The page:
Lately I’ve been crafting my own succulent bowls from concrete and recycled materials. I’d been trying to come up with a way to keep gardening throughout the winter without spending a lot of money. I also wanted my indoor garden to look good.
My indoor garden needed to be calming. I wanted it to look like a spa or coffee shop, not like a hodge-podge of recyclables (like last winter). Don’t get me wrong, I love repurposing containers or recycling them rather than throwing them out, but I just don’t love the look of yogurt containers with plants coming out of them. I need boring, grey, uniformity. It calms me.
I also wanted to create something durable from raw materials. Concrete is one material I have experience with, so I started there.
Throughout the summer I made different batches of bowls, updating and refining my process. There is something calming about sticking with something, iterating and improving as you go, to slowly perfect it as a craft.
My Past Life as a Construction Concrete Tester
When I was 20, I became a certified concrete tester, working on heavy civil construction projects up north. It was a rough job. Concrete is tough to work with, heavy, messy, and generally a bother in large quantities. I haven’t tested concrete for a living since I graduated from University, but the experience did teach me a lot about working with it.
I learned that you could make unexpected goods from concrete, as long as you had the form worked out and had considered scale and reinforcement. Our civil engineering class made a concrete toboggan to compete against other universities, and we even had a giant concrete logo for our school.
So, concrete seemed like a natural starting point for me when I thought about making my own plant containers. I did think about buying containers, but I wanted them to be slightly different from one another to complement the different plants I grow. And it’s also just satisfying to try making things rather than buying them.
My Current Method of Making Concrete Succulent Bowls
I’m still in the testing phase in my little bowl factory, so I haven’t worked out the finer details of the steps yet. I’m finding that the raw simple lines are what makes them beautiful. Each bowl is different, as I’ve been using many different forms and testing out mix recipes.
The first step I take is to find used plastic bowls at the thrift store or in the recycling bin. I spray the bowls with oil, mix up a batch of concrete, and pour the concrete in the larger bowl. Once the bowl is half full, I place the smaller bowl into the larger bowl, squishing the concrete. Rocks inside the smaller bowl weigh it down, keeping it in place. I place the bowl on a flat surface, leaving the concrete to cure. The forms are peeled a week later.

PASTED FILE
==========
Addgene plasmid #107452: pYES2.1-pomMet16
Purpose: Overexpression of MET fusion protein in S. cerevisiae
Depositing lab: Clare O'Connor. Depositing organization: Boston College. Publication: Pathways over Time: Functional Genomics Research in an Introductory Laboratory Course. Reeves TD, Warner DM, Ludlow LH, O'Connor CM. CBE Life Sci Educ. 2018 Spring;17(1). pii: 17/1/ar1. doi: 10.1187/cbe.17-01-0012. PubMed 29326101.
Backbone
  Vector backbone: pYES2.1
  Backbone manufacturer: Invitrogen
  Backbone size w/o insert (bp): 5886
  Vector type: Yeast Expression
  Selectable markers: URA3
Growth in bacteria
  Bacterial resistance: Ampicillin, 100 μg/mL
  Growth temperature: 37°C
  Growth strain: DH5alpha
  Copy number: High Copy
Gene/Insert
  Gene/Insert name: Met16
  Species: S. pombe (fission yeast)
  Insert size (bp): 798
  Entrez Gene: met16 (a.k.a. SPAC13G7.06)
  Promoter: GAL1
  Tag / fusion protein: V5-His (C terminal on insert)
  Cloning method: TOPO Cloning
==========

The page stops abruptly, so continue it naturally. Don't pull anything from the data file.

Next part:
There are a few more improvements I’d like to make. I need to do some more experimenting with my concrete recipe. It would also be nice to have a moist-curing bath (a.k.a. a giant tub of water) set up outside.
I’d like to finalize both a heavy and a lightweight concrete mix design. Right now the bowls have rough rims, due to the perlite and recycled concrete I’m using as aggregate. If I used a different mix, without perlite or recycled concrete, I could get a nice flat top.
I actually do kind of like the raw top edge though. To me it is more real. Concrete is full of chunks, and it’s nice to see that as a raw edge. I am also liking the lightweight feature of the bowls right now.
Future as a Maker?
Making durable goods from raw materials sure is fun. I feel pretty witchy mixing up a big batch of concrete. There’s something about stirring up a concrete batch outdoors that makes me feel like a witch stirring a cauldron. Perfect for halloween! Witchy-ness also seems to be on-trend right now, with all of the crystals and tarot cards flooding Instagram. I guess that mixing concrete is my own unique witchy-ness this season.
At this point, I’ve been making my concrete succulent bowls purely for the fun of it. They’re not expensive to make, and I think they’ll be lovely unique gifts.
I may end up opening a little web store to sell these bowls one day. It would be interesting to learn about how online sales work, and it would be great to get some experience making income outside of the corporate world. Until then, however, I’ll keep on testing and mixing up witchy batches of concrete in the backyard! (UPDATE – I did end up selling a few bowls at a local craft sale, but decided that I’m not really cut out to be a maker…and that is ok!).
What’s your favourite crafty hobby? Do you also have a collection of wintertime house-plants? Share your stories in the comments below!